Rich Dad Advisor, Attorney, Radio Host

Q. Please tell us a little about your background?
A. I am a lawyer living in Reno, Nevada. I grew up in the San Francisco Bay Area and graduated from the University of California Berkeley and Hastings College of Law. Tiring of the Bay Area’s congestion and high prices I moved to Nevada in 1989. I was fortunate to become involved with Robert Kiyosaki’s Rich Dad/Poor Dad organization. I am a Rich Dad’s Advisor and have written five books in the series, including “Own Your Own Corporation” and “The ABC’s of Getting Out of Debt”.

Q. What drew you to writing about kids and money?
A. As a father of three, I want my children to understand money and assets (including real estate). Sharon Lechter, co-author of “Rich Dad/Poor Dad”, is very involved in teaching kids about money and I have learned about many of the issues, and negative consequences a failure of such education can have, through her efforts.

Q. Who introduced you to saving and/or money and at what age?    
A. My father was a big influence. His family, as many others, had suffered through the Depression. He placed a high value on saving. I started saving at about the age of eight.
Q. Do you have a favorite place or container to save change? If so, would you tell us a little about it?
A. No, every drawer in the house has a quarter or two in it.
Q. What do you think the biggest challenge parents face when it comes to teaching children about money?

A. Getting their focused attention. With TV, the internet, school homework and team sports it is not easy to sit down and spend time with it.
Q. What's your best tip for parents on teaching children about money?

A. Include it in the conversation. Too many parents follow the absolute taboo on money issues. While some topics should be off limits, others can be easily discussed, and should be.
Q. What's the biggest mistake you think parents make when it comes to teaching children about money?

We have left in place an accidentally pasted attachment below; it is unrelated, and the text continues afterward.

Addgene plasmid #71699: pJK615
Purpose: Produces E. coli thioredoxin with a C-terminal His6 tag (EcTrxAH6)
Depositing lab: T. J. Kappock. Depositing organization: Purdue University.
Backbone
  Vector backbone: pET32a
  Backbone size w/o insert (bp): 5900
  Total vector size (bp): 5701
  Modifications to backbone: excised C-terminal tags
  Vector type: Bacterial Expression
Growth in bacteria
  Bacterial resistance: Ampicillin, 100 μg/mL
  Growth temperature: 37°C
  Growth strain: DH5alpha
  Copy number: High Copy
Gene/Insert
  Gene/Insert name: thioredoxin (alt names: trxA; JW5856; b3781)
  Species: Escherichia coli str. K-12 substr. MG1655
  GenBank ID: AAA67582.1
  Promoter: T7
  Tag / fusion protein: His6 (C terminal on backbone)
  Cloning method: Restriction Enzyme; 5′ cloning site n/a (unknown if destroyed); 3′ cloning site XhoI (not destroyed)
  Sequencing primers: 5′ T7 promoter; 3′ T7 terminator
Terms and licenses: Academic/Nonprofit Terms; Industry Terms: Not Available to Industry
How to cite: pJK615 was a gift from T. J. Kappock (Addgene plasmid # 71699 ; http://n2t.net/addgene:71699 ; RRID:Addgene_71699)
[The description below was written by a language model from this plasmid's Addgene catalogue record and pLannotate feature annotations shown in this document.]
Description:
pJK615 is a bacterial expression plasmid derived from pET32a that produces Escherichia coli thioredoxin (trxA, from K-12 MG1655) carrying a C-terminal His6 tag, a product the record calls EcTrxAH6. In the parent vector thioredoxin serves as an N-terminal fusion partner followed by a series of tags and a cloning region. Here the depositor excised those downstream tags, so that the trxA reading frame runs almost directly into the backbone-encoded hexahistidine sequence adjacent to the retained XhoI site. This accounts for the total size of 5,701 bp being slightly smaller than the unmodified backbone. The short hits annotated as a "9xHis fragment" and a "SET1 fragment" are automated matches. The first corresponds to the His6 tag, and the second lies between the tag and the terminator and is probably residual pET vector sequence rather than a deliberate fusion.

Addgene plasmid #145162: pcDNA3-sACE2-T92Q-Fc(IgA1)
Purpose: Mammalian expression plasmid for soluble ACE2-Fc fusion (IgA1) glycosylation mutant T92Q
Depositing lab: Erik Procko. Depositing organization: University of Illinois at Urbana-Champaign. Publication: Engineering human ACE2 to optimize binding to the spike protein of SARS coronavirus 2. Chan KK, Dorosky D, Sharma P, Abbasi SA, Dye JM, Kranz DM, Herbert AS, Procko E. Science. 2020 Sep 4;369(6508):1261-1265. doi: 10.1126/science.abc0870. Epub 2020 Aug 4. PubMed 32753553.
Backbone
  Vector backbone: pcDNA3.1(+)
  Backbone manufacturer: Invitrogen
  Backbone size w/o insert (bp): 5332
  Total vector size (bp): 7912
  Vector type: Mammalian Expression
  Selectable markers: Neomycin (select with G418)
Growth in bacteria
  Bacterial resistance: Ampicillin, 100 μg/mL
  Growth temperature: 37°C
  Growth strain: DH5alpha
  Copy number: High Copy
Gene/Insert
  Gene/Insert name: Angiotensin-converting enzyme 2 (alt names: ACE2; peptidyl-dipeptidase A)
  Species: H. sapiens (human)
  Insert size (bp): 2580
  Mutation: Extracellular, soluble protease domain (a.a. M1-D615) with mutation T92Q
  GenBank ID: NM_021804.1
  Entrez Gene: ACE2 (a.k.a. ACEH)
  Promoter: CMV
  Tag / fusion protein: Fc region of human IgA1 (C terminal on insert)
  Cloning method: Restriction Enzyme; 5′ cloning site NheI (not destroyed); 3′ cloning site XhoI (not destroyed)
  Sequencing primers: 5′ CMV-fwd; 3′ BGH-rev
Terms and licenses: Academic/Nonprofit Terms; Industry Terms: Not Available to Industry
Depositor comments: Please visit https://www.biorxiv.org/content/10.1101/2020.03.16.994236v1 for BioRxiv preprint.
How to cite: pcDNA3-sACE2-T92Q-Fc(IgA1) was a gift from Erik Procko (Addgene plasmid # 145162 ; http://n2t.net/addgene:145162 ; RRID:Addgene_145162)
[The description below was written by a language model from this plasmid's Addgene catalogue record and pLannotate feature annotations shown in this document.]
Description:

A. For all the times parents say “money doesn’t grow on trees”, they convey the opposite attitude. You need to say “No” to impulse purchase requests. A second mistake has to do with debt. The correct use of debt to build wealth is a topic not discussed enough.

Q. Are you pro allowance? Briefly, why or why not?
A. Yes. Now that my kids have to work for an allowance, there is a better appreciation of what money is about.

Q. At what age do you think credit card education should begin?
A. Early. Children should know the consequences of using a credit card, namely that the bill must be paid on time and the failure to make timely payments can have significant outcomes.

Q. At what age do you think parents should allow children to have a credit card?
A. As soon as possible. Credit cards can be very useful in building a good credit profile. Good credit can save young adults a great deal of money on deposits and down payments when they are first starting out.

Q. If you could only give a child one piece of advice on money, what would it be?
A. Use retirement plans to your advantage at an early age.

Q. What's your favorite family activity?
A.  Skiing. Our family of five skis most every winter weekend. Good skiing is only 40 minutes away from us here in Reno and we take advantage of it.

Q. What's your favorite money quote or saying?
A.  A Scottish proverb: “Ask thy purse what thou should spend.”